Ben Cohen, a member of England's winning team in 2003, believes Martin Johnson's squad can win the 2011 World Cup, despite their disappointing showing last weekend against Wales.
Echoing the optimism of his team manager, Cohen said that, notwithstanding Saturday's 19-9 defeat at the Millennium Stadium, England could still beat the best in New Zealand.
"England have got the ability to go out and win the World Cup," said the wing, who won 57 caps before retiring this year. "They have got the players, they just need the game plan. They did blow some opportunities [against Wales]. I think [the Bath wing Matt] Banahan has probably played himself out of the World Cup squad. They didn't have enough numbers to rucks, they lost a lot of ball going forward. But I don't think the situation is as bad as some people are saying it is. That's what warm-up games are for, to try different formations."
Cohen said Johnson was still trying to find his best combinations before England's final warm-up match, in Dublin on 27 August. The squad will fly to New Zealand two days later.
"The balance England had in 2003 was in the fact they had power runners, people who could really take the line on," Cohen said. "At the moment they're trying to get that balance but they're not really gelling."
Cohen was speaking in support of a Rugby Football Union campaign, backed by O2, to drive grass-roots participation. The Choose Rugby scheme, which was launched in June, aims to promote forms of the game including touch, tag and sevens rugby, and to build better links between clubs, schools and the community.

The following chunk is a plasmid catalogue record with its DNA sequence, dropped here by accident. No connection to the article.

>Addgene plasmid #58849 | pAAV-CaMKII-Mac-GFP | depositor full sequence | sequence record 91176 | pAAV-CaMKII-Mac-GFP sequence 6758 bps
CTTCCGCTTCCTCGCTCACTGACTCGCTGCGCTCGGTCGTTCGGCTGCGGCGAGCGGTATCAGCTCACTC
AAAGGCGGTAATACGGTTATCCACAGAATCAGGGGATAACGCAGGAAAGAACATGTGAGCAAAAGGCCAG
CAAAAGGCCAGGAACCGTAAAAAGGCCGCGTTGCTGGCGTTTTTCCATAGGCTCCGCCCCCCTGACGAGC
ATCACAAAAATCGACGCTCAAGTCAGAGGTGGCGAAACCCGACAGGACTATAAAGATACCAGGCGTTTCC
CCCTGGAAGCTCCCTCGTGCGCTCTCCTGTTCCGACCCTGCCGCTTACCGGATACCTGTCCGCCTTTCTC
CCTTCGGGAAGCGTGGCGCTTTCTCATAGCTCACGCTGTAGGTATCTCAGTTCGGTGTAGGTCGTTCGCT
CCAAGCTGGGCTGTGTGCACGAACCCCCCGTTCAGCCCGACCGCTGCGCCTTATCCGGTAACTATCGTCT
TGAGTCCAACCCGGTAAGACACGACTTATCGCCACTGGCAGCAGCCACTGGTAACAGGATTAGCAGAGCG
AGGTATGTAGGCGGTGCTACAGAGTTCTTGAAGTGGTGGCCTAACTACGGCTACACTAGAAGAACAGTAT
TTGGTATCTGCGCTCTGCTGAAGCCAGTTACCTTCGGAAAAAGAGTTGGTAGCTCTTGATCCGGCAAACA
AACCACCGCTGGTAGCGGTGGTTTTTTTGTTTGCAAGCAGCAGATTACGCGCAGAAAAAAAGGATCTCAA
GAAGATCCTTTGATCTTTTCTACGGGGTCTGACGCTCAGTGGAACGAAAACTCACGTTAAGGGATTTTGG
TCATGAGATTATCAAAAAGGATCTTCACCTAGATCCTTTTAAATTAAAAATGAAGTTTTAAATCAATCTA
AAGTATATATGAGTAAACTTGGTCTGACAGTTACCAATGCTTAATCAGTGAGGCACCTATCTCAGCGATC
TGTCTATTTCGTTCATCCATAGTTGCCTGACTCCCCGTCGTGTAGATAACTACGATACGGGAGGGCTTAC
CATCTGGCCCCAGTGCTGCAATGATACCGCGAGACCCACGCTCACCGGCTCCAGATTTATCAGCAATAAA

In May the RFU was docked £1m in Sport England funding after it failed to arrest a decline in the number of adults playing the game. The governing body vowed to implement a new strategy and to reverse the trend.
"There has to be some action taken and they are doing it," Cohen said. "[Choose Rugby] highlights the fact it's not just a contact sport, it can be played non-contact and it's a great way of getting fit and getting involved in the social side of things. It's making people aware that there's more to rugby than a full-on car crash every week."
Cohen called on players to realise the importance of their role in growing the sport's appeal, pointing to his experiences at Northampton and Sale.
"When you're in the middle of your own career, you want to be on the pitch as much as possible, training as much as possible," he said. "It's hard to go and do some community work. But you don't realise until later on in your professional life how important that is and the power of that. The role of a sportsman is huge these days, you have to be a role model."
Cohen retired in order to concentrate full time on his StandUp foundation, which focuses on eradicating bullying, with a particular focus on the lesbian, gay, bisexual and transgender community.
"Being a straight sportsman I was able to bridge that gap from the gay community and the straight community," he said. "We're not about gay rights, we're about stopping bullying across the board wherever it occurs. I hate bullying and being in a position to do something about it is a privilege."
Following a trip to the United States last spring, Cohen is planning to launch StandUp as a global brand.